Adding a VFD (Variable Frequency Drive) to a motor running at a fixed speed and continuing to run the motor at that speed, does not make the motor efficiency improve except where:
The motor is very underloaded and a reduction in voltage will reduce the flux in the iron and thereby reduce the iron losses in the motor, BUT
- The reduction in voltage applied to the motor will :
- reduce the magnetising current
- reduce the flux in the iron and therebye reduce the inductive current flowing in the motor
- Increase the slip in the motor, thereby increasing the slip losses
- increase the work component of the current flowing in the motor
- Reducing the flux in the stator can result in an element of energy saving BUT
- Reduced Flux ==> reduced Iron loss
- Reduced Flux ==> increase slip loss
- Reduced Flux with an open shaft motor ==> reduced line current and reduced copper loss
- Reduced Flux in the motor with load current equal to or greater than the magnetising current of the motor ==> increased motor current and increased copper loss.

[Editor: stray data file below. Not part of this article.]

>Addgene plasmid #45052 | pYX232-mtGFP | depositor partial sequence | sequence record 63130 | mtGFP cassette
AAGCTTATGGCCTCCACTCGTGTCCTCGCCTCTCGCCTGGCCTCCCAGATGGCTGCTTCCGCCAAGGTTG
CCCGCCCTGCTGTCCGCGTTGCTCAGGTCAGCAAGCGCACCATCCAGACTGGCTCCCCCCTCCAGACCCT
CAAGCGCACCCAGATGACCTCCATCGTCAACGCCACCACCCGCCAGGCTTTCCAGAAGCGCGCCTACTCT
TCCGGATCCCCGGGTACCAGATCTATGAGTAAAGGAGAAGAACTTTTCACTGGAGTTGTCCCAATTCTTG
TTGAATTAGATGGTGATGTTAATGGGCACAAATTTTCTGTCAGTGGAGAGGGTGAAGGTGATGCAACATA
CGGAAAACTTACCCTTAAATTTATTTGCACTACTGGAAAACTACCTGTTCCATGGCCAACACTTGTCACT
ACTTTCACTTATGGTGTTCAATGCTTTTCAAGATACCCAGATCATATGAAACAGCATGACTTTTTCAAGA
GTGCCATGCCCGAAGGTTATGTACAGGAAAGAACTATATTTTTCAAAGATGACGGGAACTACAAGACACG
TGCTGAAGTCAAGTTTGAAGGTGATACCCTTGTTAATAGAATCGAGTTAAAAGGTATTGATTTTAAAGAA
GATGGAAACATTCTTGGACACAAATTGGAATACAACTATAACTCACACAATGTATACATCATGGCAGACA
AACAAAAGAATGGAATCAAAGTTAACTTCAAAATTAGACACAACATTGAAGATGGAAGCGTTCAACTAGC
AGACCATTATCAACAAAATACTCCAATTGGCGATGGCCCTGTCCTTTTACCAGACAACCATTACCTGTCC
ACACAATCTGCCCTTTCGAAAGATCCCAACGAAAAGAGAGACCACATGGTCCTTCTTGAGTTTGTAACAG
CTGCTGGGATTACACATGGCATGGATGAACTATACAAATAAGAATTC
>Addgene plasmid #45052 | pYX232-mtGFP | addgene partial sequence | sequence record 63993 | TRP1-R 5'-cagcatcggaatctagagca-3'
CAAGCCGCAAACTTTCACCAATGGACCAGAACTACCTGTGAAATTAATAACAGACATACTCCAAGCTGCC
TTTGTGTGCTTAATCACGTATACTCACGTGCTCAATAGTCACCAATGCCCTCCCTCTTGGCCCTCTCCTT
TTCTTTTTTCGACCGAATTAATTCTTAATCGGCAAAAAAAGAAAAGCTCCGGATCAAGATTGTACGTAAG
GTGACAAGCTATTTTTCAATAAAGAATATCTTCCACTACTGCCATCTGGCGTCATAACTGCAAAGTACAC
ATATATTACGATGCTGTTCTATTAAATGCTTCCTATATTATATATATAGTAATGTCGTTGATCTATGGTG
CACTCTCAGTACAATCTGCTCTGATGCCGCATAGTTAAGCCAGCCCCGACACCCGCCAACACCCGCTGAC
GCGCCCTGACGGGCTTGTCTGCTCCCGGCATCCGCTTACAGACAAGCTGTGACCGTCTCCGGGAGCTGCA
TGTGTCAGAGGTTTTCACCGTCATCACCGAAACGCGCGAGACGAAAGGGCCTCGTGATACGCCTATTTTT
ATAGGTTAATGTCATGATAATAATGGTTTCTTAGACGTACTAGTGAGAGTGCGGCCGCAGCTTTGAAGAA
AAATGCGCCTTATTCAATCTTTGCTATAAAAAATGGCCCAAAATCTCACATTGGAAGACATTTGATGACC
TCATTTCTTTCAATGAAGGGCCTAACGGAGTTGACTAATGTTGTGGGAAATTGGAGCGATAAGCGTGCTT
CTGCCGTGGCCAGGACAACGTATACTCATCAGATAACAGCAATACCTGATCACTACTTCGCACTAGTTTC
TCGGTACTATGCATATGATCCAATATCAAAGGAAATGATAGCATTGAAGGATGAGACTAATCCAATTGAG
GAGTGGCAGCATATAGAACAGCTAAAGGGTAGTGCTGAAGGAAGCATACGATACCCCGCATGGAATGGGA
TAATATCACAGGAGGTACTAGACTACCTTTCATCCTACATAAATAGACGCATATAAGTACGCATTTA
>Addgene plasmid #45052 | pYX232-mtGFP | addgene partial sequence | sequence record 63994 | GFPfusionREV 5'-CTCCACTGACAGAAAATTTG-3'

- At line speed, the potential to save energy by using a VFD is limited by the true losses due to the use of an induction motor. With many modern machines, the efficiency is is typically quite high and until the load is very low and the actual iron loss is commonly less than a few percent of the full load of the induction motor.
- The iron loss is independent of the load, but there will only be a net gain when the load is very low, BUT the addition of a VFD to control the motor can reduce the iron loss by a small amount, but there is an immediate loss of two to three percent due to the the additional losses inherent in the additional losses in the from the use of a VFD.